Preserving Your Assets During A Medicaid Crisis

You do not have to spend down all of your assets to qualify for nursing home care through Medicaid. Unfounded fears of losing one's home often result in individuals making the mistake of then selling their home. Individuals may also unnecessarily give away assets because they mistakenly believe certain assets will otherwise be lost.

The goal of our attorneys at Livens & Reed is to protect your assets as much as is legally possible. Even should both you and your spouse be in a nursing home, we understand how to safeguard your estate without jeopardizing your Medicaid eligibility. This is possible even in the event you already entered a long-term care or assisted living facility.

Our clients include legal guardians and caregivers. We provide assistance even if an elderly person about to enter a nursing home has not made the appropriate plans. We take immediate action. We also offer comprehensive Medicaid planning and address all of your estate planning concerns. This includes services concerning obtaining of veterans benefits.

Call Livens & Reed at 800-569-2663 for a free Medicaid planning consultation. We serve clients in Dallas County and Tarrant County, the DFW Metroplex and statewide in Texas.

Preserving Assets And Medicaid Eligibility

The state of Texas exempts some assets, covering Medicaid expenses after a couple spends down to a Protected Resource Amount (PRA). For 2018, this means a couple can keep at least $24,720 but cannot have total assets of more than $123,600 to qualify for nursing home assistance. The home, one vehicle and prepaid burial plans are excluded. A spouse can also earn up to $3,090 a month, after allowance for household expenses and personal needs.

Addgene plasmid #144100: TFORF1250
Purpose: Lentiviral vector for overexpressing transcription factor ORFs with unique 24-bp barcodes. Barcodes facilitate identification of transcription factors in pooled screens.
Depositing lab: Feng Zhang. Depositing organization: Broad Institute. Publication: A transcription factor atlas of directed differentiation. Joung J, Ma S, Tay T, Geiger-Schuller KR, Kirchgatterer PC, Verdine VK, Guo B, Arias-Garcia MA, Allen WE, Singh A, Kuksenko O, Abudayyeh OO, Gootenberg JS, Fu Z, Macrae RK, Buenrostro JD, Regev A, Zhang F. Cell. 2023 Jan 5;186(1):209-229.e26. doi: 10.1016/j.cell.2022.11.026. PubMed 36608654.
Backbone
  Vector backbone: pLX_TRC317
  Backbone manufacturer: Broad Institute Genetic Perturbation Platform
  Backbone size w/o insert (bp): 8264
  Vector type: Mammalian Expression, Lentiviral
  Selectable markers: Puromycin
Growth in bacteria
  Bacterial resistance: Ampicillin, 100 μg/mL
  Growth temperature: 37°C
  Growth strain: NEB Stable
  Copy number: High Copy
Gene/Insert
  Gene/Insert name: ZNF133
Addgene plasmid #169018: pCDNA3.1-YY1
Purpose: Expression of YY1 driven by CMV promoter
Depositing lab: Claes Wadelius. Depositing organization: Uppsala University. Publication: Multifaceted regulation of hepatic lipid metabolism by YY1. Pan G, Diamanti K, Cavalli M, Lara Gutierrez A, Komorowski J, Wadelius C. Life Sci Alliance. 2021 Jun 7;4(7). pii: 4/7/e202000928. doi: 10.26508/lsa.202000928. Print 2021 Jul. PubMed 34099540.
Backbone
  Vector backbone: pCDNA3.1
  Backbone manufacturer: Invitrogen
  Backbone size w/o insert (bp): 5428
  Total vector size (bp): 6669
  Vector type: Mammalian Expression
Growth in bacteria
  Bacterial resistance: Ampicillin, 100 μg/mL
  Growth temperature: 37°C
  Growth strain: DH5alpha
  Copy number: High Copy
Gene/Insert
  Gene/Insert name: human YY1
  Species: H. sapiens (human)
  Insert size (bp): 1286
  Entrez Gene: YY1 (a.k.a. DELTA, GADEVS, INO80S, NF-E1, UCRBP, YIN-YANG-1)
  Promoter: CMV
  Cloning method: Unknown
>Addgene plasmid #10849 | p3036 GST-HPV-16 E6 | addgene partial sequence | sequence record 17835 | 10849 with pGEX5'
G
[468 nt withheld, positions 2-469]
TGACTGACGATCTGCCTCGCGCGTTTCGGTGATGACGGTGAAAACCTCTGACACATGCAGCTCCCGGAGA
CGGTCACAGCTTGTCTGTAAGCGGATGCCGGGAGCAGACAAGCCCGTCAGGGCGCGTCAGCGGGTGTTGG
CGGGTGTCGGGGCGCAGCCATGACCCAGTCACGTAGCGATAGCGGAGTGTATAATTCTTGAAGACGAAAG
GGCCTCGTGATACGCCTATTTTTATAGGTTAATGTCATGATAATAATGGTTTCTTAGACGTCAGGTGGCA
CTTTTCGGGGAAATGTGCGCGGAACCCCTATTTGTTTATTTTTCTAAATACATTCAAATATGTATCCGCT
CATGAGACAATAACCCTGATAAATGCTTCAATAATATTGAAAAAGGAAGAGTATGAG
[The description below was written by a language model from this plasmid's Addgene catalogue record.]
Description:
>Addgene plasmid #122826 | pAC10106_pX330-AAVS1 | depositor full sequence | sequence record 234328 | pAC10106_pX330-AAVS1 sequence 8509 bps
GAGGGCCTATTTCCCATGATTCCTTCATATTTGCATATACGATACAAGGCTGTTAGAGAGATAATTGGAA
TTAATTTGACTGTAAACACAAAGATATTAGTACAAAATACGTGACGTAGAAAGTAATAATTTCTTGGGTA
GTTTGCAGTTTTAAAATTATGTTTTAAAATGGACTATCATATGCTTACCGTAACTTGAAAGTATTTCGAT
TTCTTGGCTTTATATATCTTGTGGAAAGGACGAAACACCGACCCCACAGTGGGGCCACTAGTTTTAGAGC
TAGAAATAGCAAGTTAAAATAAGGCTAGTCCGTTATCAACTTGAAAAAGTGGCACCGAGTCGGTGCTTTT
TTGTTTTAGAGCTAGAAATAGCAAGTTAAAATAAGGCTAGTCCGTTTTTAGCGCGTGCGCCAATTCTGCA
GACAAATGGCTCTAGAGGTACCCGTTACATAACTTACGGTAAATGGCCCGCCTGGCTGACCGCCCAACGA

Even after these exceptions, many people are ineligible because assets or income exceed the threshold. Social Security or pensions, for example, often disqualify the spouse who is entering a nursing home. Livens & Reed applies a number of approved Medicaid planning strategies to make clients eligible and provide for extra comforts during their last years.

  • A Miller Trust, also called a qualifying income trust, is a set of instructions applied to the person's checking account. Any income over the monthly cap is diverted to the trust to preserve Medicaid eligibility.
  • Gifting of up to $14,000 per year per heir is allowed without triggering gift taxes. This is an important strategy for the gradual transfer of wealth to children. However, transfers within a five-year look-back period will disqualify or delay the donor's Medicaid eligibility. If the nursing home is years away, we can make sure that gifting complies. If assets have already been transferred, we can minimize the divestment eligibility penalty and retain up to 60 percent of remaining assets plus what Mom or Dad gave away.

Qualified And Successful Lawyer Assisting You

Of 420 Medicaid applications handled by Livens & Reed in 2017, not a single one was denied. If the claim is turned down, our attorneys can represent clients in Medicaid appeals (which a nonattorney cannot).

Contact us today for crisis Medicaid planning and comprehensive counsel in elder law. We offer a free initial consultation, by appointment in our Addison or Bedford location.